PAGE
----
Gilead preps filing for hepatitis D therapy Hepcludex in US

Gilead Sciences is planning to file for approval of Hepcludex, its antiviral therapy for rare hepatitis D virus (HDV) in the US later this year, after the drug’s safety and efficacy was shown in late-stage clinical trials. 

Hepcludex (bulevirtide) – a first-in-class entry inhibitor developed by scientists at Heidelberg University in Germany – has already been granted a conditional approval by the European Commission and is also registered in Russia as Myrcludex B.

HDV is unusual in that it exists only as a co-infection with hepatitis B virus (HBV), and occurs in around 5% of the estimated 257 million people around the world who are chronically infected with HBV – around 12 million people.

Numbers have declined in recent years because of HBV vaccination programmes, but there are still hotspots around the world including Mongolia, Russia, Moldova, and countries in Western and Middle Africa, according to the World Health Organization (WHO).

Like HBV, HDV is most commonly transmitted from mother to child during birth, and through contact with blood or other body fluids, for example through sex with an infected partner or the sharing of syringes.

Infection is serious however as having both HBV and HDV increases the risk of liver disease-related death and liver cancer, and current treatment with pegylated interferon alpha products – which takes 48 weeks to complete – isn’t very effective.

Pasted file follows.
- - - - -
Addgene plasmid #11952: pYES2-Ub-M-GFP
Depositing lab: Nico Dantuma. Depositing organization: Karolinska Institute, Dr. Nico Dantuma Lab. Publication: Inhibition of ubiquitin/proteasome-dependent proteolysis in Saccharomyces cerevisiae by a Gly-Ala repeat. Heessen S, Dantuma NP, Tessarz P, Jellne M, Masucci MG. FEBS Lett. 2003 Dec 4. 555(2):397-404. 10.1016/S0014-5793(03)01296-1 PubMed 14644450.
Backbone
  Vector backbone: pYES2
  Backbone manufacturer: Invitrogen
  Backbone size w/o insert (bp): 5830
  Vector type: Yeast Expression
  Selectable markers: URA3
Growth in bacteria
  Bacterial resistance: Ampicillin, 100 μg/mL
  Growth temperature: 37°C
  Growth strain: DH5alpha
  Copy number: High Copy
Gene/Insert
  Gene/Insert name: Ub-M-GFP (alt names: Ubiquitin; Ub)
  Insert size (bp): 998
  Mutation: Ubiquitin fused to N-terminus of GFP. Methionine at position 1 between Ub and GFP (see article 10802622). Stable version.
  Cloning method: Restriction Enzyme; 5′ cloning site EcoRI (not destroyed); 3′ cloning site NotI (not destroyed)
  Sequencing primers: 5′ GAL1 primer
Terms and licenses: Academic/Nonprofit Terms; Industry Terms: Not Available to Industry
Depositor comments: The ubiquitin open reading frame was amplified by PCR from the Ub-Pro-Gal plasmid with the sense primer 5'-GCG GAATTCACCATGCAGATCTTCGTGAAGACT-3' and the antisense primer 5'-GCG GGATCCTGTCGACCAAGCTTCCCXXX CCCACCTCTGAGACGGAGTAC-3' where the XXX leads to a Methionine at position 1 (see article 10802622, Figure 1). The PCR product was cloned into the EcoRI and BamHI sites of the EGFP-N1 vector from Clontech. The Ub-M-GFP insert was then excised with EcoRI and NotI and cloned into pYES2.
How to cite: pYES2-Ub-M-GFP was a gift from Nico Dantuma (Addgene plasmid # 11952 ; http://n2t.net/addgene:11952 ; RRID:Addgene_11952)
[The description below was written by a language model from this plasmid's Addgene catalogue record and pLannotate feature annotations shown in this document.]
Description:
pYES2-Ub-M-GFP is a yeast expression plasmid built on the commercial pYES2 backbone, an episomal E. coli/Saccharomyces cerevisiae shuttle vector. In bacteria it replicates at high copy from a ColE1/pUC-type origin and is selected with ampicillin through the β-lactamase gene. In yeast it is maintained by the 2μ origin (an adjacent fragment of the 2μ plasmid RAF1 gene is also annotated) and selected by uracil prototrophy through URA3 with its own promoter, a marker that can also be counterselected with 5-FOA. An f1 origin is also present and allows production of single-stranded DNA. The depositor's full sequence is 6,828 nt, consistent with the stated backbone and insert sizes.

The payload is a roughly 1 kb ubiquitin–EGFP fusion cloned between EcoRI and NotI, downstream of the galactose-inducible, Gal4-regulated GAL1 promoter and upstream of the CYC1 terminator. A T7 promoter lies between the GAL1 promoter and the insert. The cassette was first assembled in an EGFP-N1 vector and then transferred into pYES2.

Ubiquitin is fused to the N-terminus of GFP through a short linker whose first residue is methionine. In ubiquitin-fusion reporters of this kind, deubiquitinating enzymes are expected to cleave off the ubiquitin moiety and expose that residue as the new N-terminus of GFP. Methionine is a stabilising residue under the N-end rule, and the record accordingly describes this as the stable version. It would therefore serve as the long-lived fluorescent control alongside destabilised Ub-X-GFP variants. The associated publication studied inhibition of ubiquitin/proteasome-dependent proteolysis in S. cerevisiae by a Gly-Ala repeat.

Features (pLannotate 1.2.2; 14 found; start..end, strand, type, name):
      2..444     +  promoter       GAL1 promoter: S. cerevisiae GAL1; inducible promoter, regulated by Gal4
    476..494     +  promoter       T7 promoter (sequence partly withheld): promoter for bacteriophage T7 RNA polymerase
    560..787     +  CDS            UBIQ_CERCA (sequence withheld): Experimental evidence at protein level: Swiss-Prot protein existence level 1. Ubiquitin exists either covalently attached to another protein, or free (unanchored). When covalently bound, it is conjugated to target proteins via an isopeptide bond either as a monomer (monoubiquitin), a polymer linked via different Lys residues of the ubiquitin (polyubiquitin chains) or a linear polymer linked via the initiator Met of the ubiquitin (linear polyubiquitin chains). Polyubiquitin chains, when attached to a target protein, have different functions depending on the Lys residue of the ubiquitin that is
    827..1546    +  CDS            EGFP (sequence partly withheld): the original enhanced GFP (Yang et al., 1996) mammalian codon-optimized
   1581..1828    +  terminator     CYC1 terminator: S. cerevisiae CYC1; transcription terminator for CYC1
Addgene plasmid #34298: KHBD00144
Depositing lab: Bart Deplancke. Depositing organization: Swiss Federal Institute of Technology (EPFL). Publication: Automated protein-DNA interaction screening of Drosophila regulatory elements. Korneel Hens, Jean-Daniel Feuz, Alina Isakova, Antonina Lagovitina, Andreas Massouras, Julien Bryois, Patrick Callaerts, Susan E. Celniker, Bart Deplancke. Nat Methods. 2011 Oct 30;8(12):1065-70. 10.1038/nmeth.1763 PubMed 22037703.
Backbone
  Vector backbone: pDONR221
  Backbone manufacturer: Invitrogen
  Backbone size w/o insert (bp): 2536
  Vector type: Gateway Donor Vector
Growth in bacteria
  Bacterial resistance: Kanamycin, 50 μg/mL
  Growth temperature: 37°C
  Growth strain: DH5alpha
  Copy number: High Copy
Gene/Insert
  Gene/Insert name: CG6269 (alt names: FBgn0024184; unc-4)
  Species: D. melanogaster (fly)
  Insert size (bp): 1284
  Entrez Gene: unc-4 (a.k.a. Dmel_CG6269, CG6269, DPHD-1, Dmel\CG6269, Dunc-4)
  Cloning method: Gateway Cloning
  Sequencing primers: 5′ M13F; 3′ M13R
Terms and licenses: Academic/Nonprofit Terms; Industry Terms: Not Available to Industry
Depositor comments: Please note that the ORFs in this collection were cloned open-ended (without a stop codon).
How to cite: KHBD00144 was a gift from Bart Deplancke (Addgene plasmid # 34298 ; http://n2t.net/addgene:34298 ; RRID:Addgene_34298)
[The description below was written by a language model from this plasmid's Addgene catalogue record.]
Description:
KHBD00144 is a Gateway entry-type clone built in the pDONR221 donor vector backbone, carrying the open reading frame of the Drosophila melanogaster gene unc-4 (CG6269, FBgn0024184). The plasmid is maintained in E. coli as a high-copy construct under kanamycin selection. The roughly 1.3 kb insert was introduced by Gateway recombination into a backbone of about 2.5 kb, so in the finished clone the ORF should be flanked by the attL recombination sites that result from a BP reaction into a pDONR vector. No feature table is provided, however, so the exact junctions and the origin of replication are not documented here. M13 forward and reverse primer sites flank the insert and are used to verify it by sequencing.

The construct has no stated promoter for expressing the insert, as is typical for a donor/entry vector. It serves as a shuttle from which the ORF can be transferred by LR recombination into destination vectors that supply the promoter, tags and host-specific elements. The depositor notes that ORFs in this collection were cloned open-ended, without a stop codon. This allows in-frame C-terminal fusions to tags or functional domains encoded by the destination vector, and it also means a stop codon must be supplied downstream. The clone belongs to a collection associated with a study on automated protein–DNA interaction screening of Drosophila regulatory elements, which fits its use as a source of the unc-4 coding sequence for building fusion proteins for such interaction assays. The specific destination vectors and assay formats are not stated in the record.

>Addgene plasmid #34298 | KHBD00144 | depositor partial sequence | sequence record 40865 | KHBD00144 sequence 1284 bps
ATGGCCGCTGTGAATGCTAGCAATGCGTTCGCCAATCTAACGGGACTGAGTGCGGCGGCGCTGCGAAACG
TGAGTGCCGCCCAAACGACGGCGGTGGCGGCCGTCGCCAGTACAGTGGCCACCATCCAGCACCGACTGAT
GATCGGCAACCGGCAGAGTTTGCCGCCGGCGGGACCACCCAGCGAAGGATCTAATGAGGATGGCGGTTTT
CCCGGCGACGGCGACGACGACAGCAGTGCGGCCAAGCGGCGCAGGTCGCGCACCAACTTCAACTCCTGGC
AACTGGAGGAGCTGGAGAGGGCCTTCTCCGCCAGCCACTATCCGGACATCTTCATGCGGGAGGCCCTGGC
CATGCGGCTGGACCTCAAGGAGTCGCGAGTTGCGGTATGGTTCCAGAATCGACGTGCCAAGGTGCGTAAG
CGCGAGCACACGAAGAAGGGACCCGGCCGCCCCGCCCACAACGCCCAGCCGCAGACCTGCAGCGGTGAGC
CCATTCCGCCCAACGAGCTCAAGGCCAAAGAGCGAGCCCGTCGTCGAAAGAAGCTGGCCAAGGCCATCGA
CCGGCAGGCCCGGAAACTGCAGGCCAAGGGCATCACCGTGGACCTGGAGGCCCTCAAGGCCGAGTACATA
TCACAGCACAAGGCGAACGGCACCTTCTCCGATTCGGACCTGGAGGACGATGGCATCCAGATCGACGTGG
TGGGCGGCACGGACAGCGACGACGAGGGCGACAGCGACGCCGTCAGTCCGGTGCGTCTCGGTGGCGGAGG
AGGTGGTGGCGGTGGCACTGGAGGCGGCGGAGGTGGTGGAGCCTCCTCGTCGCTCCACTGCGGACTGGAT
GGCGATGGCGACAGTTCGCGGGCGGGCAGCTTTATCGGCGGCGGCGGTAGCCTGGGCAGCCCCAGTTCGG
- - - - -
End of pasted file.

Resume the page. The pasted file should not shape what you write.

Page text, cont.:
According to Gilead’s new data, Hepcludex could provide a step up in treatment, achieving a significant impact on the infection in people with chronic HDV and compensated liver disease.

The MYR301 study showed that treatment with Hepcludex led to significant HDV RNA declines and improvements in liver damage biomarkers at 24 weeks, according to Heiner Wedemeyer of Hannover Medical Hospital, who reported the results at the International Liver Congress meeting.

At the 2mg dose approved in Europe, the proportion of people with HDV achieving the combined virological and biochemical response was 36.7% compared to 0% in a group not receiving antiviral therapy.

A higher 10mg dose of the drug achieved that response in 28% of participants at this interim readout, but that could change as the trial moves towards its primary endpoint at week 48.

Data from another trial called MYR204 will be reported tomorrow, but show that a 10mg dose of Hepcludex given as a monotherapy was more effective than both pegylated interferon alpha on its own or the combination of interferon and Hepcludex 2mg at 24 weeks, according to Gilead.

“These data add to the growing body of evidence demonstrating the potential role for bulevirtide in the treatment of HDV,” said Merdad Parsey, Gilead’s chief medical officer.

“We look forward to working closely with global regulators with the goal of bringing bulevirtide to more people living with HDV as quickly as possible,” he added.

Gilead has a long history of developing therapies for hepatitis, developing drug therapies for hepatitis C virus (HCV) a few years back that have effectively provided a cure for the disease, whilst also selling drugs like Viread (tenofovir disoproxil fumarate) and Vemlidy (tenofovir alafenamide) to suppress HBV.

The company is also working on strategies to try to eradicate chronic HBV infections, recently partnering with Vir Biotech to develop a combination therapy for the disease.